Written by Elizabeth Stocker

Senior Associate at Freeths

Elizabeth specialises in advising clients on the breakdown of their relationship, whether they are married couples seeking a divorce or couples who live together wishing to separate.  Having trained with Wilsons LLP and qualified in 2009, she joined the firm in 2010. Since joining she has become a member of the local Resolution Committee.

It isn’t unusual for one person, let us say the husband, within a marriage to be in control of the parties’ finances. This does, however, mean that the other party has little or sometimes no knowledge of their financial circumstances.

If the financial matters that need to be resolved, when going through a divorce, are or become bitterly contested, there can be all sorts of allegations of non-disclosure or even fraud against an ex who does not disclose details of their financial circumstances or discloses income and assets that may be a lot less than what the other party expected.

A party going through a divorce cannot take any action that would deliberately minimise the other party’s claim. To do so could, potentially, even amount to fraud.

There have even been cases where one party, again let us say the husband and in anticipation of getting divorced, may try and divest himself of assets so as to produce a more modest balance sheet but a party who does this, has to be very careful. A party going through a divorce cannot take any action that would deliberately minimise the other party’s claim. To do so could, potentially, even amount to fraud. This could mean that any financial settlement reached during a divorce could be set aside and potentially, in the case of fraud, the guilty party might even be prosecuted for perjury.

To offer some sort of reassurance, each party going through a divorce has an ongoing duty to provide full and frank disclosure about their finances until a Financial Consent Order is made. It is only on the making of such an Order, that the financial settlement the couple reach is legally binding on them both.

It is also important to remember that your Instructing Solicitor, if you use one, are Officers of the Court. This means that they cannot mislead the court, neither can they present a financial picture that does not represent truth. Furthermore, solicitors cannot continue to act for a client who refuses to tell the truth.

Judges do not like a party that does not comply with the duty of full and frank disclosure. If one party refuses to disclose financial information or deliberately delays the court process it can lead to a Judge drawing an adverse inference from their behaviour, to their detriment.

Depending on your concerns about the finances – it is possible to freeze the other party’s assets if you are certain that the other party, again let us say the husband, is shortly about to sell or get rid of assets with the intention of preventing you from receiving some of that financial benefit. This is not just limited to assets in the UK, it can relate to assets worldwide.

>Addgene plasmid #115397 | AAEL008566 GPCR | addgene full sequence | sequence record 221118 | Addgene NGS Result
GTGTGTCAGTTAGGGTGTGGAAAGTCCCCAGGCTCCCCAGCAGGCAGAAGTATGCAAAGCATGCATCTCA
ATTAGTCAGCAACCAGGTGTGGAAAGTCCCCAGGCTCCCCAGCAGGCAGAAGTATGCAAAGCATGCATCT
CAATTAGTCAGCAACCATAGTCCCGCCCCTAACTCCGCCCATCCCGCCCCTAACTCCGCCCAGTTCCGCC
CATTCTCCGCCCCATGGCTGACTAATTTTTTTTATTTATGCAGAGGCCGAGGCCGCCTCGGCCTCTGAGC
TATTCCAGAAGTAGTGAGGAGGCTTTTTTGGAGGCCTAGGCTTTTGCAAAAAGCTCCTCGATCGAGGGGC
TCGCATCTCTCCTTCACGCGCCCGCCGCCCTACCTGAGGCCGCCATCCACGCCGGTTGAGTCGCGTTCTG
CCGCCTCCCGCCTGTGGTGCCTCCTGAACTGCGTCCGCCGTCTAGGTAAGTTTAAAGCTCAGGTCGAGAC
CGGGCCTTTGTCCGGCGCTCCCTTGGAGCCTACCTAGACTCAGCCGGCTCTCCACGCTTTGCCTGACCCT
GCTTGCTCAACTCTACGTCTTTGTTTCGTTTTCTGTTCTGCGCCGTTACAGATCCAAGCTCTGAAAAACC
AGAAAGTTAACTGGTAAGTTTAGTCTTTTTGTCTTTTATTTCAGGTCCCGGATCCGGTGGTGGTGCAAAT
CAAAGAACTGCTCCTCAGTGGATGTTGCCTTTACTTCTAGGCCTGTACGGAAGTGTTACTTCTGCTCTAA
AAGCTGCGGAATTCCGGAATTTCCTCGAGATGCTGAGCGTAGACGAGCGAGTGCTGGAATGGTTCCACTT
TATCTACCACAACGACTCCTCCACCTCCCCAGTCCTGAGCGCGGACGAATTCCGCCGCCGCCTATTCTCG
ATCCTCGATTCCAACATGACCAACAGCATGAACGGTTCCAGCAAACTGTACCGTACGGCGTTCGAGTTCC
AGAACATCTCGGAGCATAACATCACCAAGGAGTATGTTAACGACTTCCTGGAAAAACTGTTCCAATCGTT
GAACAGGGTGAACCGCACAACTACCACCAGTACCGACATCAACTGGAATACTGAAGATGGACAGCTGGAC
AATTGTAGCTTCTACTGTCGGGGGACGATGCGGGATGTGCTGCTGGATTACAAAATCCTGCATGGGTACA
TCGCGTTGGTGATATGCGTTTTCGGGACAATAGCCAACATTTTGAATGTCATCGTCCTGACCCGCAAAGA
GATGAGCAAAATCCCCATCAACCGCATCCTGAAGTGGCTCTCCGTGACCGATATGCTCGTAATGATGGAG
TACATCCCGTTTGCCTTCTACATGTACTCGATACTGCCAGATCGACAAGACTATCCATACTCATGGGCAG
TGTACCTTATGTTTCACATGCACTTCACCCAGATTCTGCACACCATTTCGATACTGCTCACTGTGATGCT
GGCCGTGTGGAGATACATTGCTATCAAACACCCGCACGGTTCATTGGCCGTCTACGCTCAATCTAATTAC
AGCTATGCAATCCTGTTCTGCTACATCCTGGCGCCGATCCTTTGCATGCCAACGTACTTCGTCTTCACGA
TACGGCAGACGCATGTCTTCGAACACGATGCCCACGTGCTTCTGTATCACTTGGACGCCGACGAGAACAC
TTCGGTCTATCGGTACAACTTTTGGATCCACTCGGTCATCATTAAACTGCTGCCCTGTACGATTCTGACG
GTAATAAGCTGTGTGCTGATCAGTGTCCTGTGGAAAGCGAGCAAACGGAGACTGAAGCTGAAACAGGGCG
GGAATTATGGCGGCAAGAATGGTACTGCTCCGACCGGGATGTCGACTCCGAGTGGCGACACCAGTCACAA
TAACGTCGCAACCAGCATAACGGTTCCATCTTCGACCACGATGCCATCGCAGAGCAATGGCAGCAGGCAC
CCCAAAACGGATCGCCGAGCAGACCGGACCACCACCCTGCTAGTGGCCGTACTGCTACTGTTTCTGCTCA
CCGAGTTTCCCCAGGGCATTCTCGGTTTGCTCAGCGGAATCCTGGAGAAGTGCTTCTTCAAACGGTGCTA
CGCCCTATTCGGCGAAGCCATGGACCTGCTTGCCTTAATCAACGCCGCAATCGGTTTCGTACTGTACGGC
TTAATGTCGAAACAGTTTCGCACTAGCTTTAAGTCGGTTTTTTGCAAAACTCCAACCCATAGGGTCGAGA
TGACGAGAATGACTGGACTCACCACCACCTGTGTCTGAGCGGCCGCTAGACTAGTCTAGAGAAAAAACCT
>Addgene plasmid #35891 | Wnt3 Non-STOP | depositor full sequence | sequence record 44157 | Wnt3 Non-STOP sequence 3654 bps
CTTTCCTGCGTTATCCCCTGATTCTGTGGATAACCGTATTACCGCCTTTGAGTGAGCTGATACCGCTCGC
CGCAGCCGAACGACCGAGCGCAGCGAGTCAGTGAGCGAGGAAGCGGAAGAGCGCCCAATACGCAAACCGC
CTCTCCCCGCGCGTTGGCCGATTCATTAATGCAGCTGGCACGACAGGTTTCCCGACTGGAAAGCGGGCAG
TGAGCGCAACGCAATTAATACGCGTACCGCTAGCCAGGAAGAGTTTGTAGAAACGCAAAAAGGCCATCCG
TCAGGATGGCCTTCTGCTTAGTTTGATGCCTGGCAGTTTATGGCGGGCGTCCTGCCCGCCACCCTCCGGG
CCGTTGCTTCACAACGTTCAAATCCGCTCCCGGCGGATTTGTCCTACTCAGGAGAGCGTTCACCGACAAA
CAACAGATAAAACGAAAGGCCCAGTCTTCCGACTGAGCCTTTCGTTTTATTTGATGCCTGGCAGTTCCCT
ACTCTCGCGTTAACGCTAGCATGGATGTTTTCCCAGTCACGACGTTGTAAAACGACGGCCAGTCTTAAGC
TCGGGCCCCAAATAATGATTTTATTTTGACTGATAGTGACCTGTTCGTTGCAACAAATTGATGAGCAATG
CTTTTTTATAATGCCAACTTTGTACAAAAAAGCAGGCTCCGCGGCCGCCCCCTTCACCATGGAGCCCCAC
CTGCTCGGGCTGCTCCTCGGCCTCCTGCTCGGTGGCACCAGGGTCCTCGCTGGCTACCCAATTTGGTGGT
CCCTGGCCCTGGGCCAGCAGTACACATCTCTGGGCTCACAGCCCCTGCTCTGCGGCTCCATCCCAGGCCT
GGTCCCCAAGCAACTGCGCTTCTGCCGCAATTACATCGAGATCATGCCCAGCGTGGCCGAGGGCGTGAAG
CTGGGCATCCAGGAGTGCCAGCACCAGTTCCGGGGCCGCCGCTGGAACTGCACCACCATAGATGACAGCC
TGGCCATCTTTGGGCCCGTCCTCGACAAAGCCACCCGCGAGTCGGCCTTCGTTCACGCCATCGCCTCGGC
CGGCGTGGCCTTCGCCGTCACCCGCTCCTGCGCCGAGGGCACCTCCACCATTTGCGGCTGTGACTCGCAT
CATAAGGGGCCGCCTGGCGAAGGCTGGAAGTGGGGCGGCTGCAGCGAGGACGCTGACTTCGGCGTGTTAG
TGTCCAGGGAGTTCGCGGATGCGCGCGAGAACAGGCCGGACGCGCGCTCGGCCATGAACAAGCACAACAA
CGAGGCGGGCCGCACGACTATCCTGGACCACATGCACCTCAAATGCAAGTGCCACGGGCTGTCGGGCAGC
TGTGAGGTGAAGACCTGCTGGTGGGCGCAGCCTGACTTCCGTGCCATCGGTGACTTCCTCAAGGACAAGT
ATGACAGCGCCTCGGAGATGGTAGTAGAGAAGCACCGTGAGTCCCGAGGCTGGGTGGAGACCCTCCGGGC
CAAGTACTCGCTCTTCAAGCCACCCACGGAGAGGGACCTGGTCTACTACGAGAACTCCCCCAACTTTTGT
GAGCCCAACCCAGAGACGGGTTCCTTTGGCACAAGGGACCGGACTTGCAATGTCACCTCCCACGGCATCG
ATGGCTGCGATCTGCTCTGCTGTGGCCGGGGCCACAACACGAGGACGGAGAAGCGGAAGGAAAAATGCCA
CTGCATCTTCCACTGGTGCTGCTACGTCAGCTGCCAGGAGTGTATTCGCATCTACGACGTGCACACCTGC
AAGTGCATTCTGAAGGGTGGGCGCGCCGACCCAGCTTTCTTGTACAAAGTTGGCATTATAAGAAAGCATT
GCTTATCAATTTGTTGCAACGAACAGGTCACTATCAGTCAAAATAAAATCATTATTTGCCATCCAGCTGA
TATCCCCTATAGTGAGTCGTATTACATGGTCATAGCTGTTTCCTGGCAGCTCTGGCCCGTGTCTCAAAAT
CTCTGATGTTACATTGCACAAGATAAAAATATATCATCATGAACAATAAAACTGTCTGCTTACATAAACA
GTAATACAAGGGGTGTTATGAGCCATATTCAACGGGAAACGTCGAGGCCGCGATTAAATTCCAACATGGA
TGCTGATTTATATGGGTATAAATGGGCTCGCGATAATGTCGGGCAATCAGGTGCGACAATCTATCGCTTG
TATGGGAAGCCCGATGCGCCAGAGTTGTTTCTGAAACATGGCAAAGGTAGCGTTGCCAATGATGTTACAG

So, on a practical level what can you do then if your ex has money all over the place?

First, it is important to remember that you must not open your ex’s post or log in to their email or accounts. Up until 2010, it was possible to do this and make copies of information found, a useful tool if one party thought their ex was trying to hide assets. However, a case, now known as Inerman, swept away those rules meaning you can no longer use information obtained in that manner. So, do not be tempted to do this but do make a note of any information about assets (e.g a statement that is left say on the kitchen table or in a room that you both normally use, i.e. a joint study. This can then be cross-checked against the information your ex does provide when you exchange financial information in due course.

Secondly, make a list of what you do know the two of you have together, as this will be a useful checklist. Your lawyer may also want to know about certain aspects of your relationship that might be indicative of your lifestyle during the marriage. With this in mind, also make a note of what holidays you took, where did you travel, how much was the cost and how were the trips paid for? How often would you eat out?

Also, remember there are different ways that couples can reach a financial agreement and most processes will require exchange of financial information. Once that exchange has taken place, there is then the opportunity to ask questions on the other party’s disclosure. It’s at that stage, that if you think information is missing or has not been fully disclosed, questions can be raised in the hope that the other party will then provide full and frank disclosure.

Furthermore, whilst it is always a very last resort, there is always the ability to ask the court to deal with the financial matters. In that scenario and once the court timetable has been issued, if one party still does not comply then at that stage it is possible to take enforcement action.

Finally, whatever your circumstances, we would always recommend you obtain legal advice early on so that you fully understand your options. Knowing where you stand from a legal perspective offers individuals both peace of mind so they know the next steps involved and how they can best move things forward.